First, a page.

Pro-Stimulus Economist Calls Fed Policy a Failure

Joseph Stiglitz, two-time Nobel laureate in Economics, stated in an interview this morning that “monetary policy, failed monetary policy, did play an important role in creating the crises. [The Fed] really did a terrible job, but while they can create a mess, it is much harder to clean up after they have created the mess.” While my opinions do not always coincide with Stiglitz’s, I couldn’t agree more.

Stiglitz goes on to point out that the models the Fed uses to address real interest rates and liquidity traps are ineffective at achieving their stated goals of maximum employment, stable prices, and moderate long-term interest rates. He points out that “real interest rates are effectively negative and have failed to stimulate the economy.”

Looking back at those stated goals, how could one argue? Unemployment is over 9%, prices have been anything but stable, and interest rates are negative. From the beginning to the end of QE1 and QE2, the stock market doubled, but along with it oil, corn, sugar, coffee, and cotton all more than doubled in price. Following the end of the Fed’s easing programs, prices for everything has spiraled out of control, but aside from oil prices and stocks, many commodity prices still remain elevated.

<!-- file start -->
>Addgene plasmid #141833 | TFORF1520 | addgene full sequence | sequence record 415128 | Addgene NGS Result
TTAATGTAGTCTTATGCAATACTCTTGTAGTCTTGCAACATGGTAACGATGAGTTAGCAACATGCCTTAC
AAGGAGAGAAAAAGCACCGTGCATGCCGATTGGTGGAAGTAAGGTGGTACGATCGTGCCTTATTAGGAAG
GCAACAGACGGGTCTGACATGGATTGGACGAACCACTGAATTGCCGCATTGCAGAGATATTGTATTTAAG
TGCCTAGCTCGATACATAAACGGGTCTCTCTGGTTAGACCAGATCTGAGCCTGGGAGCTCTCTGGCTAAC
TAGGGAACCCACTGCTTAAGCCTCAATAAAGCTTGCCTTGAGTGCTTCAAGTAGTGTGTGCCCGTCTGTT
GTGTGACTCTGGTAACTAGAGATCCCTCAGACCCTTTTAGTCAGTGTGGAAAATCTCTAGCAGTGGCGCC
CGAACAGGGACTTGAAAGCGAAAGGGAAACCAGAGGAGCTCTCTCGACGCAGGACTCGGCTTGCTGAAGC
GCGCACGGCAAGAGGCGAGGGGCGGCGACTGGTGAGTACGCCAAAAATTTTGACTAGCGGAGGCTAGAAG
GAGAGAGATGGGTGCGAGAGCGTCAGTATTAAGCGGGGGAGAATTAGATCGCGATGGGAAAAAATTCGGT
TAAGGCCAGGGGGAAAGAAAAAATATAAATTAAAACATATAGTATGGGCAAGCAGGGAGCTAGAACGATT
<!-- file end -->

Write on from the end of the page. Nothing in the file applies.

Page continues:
Goldman Sachs yesterday issued a note that “we now see a greater-than-even chance that the FOMC will resume quantitative easing later this year or in early 2012.” And, why not? The Fed has had such wonderful success pumping the values of stocks with their purchases (just not in a way that helped household balance sheets), that after the latest market deluge they’ll be right back to their old tricks. Even despite three dissenting opinions from the FOMC statement yesterday, Bernanke will most likely bail on consensus decision making and initiate another round of buying.

But at this stage in the game, Bernanke is betting the farm.

A third round of Fed stimulus will surely again fail to stimulate the economy as Stiglitz has noted, but when it has proven that their policy does little other than pump the values of stocks, doing QE3 at a time when commodities remain at high levels and interests rates are already effectively negative, further easing can cause significant long-term harm. Betting on the value of stocks at this point could have permanent effects on commodity costs, as they will surely rise, and rise significantly, with more easing.

The goal of monetary policy is to control the supply money and the price of money, not to speculate. Right now there is an ample supply of money, and it can be borrowed at an unbelievably cheap price. Businesses could not be presented with better conditions to borrow, and more QE will only encourage speculation and malinvestment toward commodities and other rising assets.

James Groth is a research associate at Reason Foundation, a nonprofit think tank advancing free minds and free markets. Prior to joining Reason, where he works on monetary policy reform and financial regulation, he worked as a proprietary trader and asset manager. Groth holds a B.A. in economics from Tufts University.